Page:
Here is my homily for this past Sunday.

29th Sunday in Ordinary Time, Year B
Isaiah 53:10-11
Hebrews 4:14-16
Mark 10:35-45
October 21, 2012

“Teacher, we want you to do for us whatever we ask of you.”

This is the question that James and John ask of Jesus.  I imagine every one of us would get leery if someone said this to us.  We probably would immediately wonder what they want to ask of us that they know we won’t want to do.

Of course, none of us would do this.  Well, actually I think all of us might do it at some point without meaning too.  We might not say as much but sometimes when we pray we might more tell God what we want him to do rather than asking him what we should do.

Rather than respond yes or no Jesus replies back “Can you drink the cup that I drink?”  James and John respond “We can.”  

They are correct.  They will share in Jesus’ Cup but they don’t really realize the significance of this.  They are thinking in terms of Jesus’ greatness and glory.  They expect Jesus to take earthly power and to rule over the people.  James and John want places of honor.

Actually, they already hold a special place as two of the Twelve Apostles but they want more.  When the other ten find out what James and John are up to, they become “indignant” not really because they see the sin of pride in what James and John are asking.  Rather, they want the places of honor for themselves.

Jesus takes all of this and uses it as a teaching moment to tell them that to be great is not to rule over all people but instead greatness comes from serving others, being willing to make sacrifices for others.

From this story, I think there are two questions we should ask ourselves.  First, what does greatness mean to us?  Do we seek to have power and others serve us or do we seek to serve others in their needs?

Jesus died for our needs.  

The second questions we should ask ourselves is the question that Jesus asks James and John “Can you drink the cup that I drink?”

We can see this in terms of the blood of Christ and sacrifice.  James and John won’t have known about the Eucharist yet.  But just before this scene, Jesus has told the disciples for the third time about his coming Passion and they don’t get it.

Knowing of the Passion of Christ, the question “Can you drink this cup?” asks if we are willing to share in the sufferings of Jesus.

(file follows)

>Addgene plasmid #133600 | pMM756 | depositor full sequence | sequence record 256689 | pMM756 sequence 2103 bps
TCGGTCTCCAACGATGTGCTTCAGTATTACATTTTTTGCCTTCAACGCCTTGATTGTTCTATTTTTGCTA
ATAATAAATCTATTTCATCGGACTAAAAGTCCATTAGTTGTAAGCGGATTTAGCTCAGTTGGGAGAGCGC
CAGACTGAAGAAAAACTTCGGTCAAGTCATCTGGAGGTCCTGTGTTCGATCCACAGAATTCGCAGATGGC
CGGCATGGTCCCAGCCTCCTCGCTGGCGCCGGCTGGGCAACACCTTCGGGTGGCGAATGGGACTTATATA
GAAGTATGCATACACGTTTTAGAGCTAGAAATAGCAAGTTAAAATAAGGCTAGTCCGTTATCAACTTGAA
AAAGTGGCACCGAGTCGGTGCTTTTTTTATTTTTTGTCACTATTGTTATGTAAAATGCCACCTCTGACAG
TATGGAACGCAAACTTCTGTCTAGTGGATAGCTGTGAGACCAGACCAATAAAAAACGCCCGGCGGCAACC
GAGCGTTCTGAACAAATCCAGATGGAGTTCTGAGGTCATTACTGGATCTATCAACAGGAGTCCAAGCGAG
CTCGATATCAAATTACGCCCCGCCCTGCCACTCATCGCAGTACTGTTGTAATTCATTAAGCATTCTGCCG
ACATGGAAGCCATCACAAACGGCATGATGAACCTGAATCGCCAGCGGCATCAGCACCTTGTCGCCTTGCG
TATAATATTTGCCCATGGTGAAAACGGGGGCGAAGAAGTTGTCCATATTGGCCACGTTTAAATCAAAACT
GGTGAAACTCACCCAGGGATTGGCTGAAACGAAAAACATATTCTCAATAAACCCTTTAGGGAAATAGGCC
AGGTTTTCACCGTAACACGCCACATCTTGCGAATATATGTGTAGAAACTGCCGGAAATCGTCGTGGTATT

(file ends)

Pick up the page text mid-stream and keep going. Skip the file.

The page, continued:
Something great, namely our salvation, comes from Jesus’ suffering.  Without his acceptance of his call to suffer our sins would not be forgiven and we would not be able to enter into eternal life.  As Isaiah writes of the Suffering Servant, “through his suffering, my servant shall justify many.”

Suffering can have value.

How much time do we spend avoiding suffering?  Now, it isn’t that we should want to suffer.  We should make sure we don’t suffer needlessly but sometimes I think we might put more effort into avoiding suffering than it would take to face the suffering.

There has been times when I have listened to people who sound like they go looking for suffering.  I don’t think we should look for ways to suffer.  Enough suffering can come our way without looking.  

What we do need to do with suffering is to accept it when it does come our way.  In accepting our suffering we can say to God, “Hey, I’m facing a difficult time right now.  I can’t handle it.  I need your help.”  

In doing so, we open ourselves to God’s grace.  It isn’t that God is going to make our sufferings vanish.  But God will help us to become better people through our sufferings.

For through our sufferings, we can find true humility and seek the Lord.  In suffering, we discover who we truly are, what our faith means to us, and we gain compassion for one another who suffer.  

We do not suffer alone.  We suffer with Jesus who knows what it is like to suffer and we suffer with one another.  Perhaps that is another great lesson of suffering.  We find out how is truly with us.

How do you define greatness?

What suffering are you trying to avoid and how might you accept it and seek God’s help?